Kendall's tau-b is computed as:

tau-b = (# agreements - # disagreements) / total number of pairs

To account for tied rankings, Siegel (1956) gives the computational formula:

where P and Q are the number of concordant pairs (# agreements) and discordant pairs (# disagreements), respectively.

For small n (n <10), the exact probability can be calculated. The tabulated values can be found in Siegel and Castellan. However, the exact sampling distribution of tau approaches a normal distribution very quickly with increasing n size. For n = 10 or more, refer to the normal distribution (Hays, 1988).

Kendall's tau is equivalent to the Spearman R statistic with regard to the underlying assumptions. It is also comparable in terms of its statistical power. However, Spearman R and Kendall's tau are usually not identical in magnitude because their underlying logic, as well as their computational formulas, are very different. Siegel and Castellan (1988) express the relationship of the two measures in terms of the inequality:

-1 <= 3 * Kendall's tau - 2 * Spearman R <= 1

More importantly, Kendall's tau and Spearman R imply different interpretations: While Spearman R can be thought of as the regular Pearson product-moment correlation coefficient as computed from ranks, Kendall's tau rather represents a probability. Specifically, it is the difference between the probability that the observed data are in the same order for the two variables versus the probability that the observed data are in different orders for the two variables. Kendall (1948, 1975), Everitt (1977), and Siegel and Castellan (1988) discuss Kendall's tau in greater detail.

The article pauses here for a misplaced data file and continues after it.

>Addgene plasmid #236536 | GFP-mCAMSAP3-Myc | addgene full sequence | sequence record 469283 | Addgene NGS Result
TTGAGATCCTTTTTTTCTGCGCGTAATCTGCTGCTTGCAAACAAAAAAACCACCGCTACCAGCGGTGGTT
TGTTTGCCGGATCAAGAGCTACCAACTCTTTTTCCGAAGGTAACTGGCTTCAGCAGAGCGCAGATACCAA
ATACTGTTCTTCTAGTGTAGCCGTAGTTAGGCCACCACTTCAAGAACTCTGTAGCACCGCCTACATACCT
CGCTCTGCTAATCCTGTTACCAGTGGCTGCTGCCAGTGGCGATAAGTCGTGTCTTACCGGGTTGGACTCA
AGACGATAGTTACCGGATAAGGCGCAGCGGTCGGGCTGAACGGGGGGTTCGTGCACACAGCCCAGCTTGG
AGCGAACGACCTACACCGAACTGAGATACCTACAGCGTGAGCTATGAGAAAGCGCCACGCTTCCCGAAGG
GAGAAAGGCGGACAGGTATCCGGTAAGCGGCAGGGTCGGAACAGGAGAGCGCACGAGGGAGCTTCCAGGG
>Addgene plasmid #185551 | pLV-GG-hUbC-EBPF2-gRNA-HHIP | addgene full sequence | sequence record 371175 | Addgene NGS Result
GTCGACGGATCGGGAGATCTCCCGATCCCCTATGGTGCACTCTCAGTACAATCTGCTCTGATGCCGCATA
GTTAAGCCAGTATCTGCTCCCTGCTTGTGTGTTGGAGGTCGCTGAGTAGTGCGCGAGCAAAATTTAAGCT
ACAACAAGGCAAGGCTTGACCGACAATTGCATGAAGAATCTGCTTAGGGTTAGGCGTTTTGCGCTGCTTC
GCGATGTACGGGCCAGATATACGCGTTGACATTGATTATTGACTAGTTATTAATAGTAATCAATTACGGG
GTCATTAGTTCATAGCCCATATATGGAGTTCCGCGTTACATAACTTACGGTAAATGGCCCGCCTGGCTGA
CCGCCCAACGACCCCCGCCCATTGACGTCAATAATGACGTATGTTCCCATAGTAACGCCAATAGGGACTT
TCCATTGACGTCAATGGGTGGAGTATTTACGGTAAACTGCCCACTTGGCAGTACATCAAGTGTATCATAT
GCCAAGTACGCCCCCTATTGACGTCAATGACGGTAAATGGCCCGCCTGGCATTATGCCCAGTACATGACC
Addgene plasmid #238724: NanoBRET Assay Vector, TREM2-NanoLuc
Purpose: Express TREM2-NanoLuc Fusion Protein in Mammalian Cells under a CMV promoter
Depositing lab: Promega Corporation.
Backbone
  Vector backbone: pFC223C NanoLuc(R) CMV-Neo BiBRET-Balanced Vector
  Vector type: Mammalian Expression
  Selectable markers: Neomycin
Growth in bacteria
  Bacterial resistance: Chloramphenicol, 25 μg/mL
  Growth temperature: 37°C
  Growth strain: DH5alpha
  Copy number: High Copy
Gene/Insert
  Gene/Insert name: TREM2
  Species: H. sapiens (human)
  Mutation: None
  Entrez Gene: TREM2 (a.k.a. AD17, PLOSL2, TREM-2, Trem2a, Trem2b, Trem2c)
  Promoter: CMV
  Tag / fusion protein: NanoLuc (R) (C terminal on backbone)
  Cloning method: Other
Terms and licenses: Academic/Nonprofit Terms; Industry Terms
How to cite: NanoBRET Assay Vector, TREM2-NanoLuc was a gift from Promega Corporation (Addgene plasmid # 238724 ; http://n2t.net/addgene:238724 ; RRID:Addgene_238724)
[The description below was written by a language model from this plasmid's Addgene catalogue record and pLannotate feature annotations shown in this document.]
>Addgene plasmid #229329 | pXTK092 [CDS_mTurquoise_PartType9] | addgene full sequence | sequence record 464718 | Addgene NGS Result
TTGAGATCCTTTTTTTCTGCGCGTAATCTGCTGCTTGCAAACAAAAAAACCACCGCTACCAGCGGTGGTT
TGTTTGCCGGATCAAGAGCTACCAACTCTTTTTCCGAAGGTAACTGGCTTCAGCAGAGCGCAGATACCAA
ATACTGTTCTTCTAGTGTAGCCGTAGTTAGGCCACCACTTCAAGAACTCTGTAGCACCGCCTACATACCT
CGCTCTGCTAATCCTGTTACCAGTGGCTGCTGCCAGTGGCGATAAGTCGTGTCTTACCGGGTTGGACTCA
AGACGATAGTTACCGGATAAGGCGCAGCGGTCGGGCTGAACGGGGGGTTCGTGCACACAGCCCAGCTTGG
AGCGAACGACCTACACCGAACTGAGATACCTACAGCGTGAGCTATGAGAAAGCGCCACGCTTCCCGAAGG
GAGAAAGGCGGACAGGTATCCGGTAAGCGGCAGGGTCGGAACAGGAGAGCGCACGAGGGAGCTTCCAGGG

Stuart's tau-c. Two different variants of tau are computed, usually called tau-b,- and Stuart's tau-c:

where m = min(R,C).

Stuart's tau-c makes a correction for table size in addition to a correction for ties. In most cases these values will be fairly similar, and when discrepancies occur, it is probably always safest to interpret the lowest value.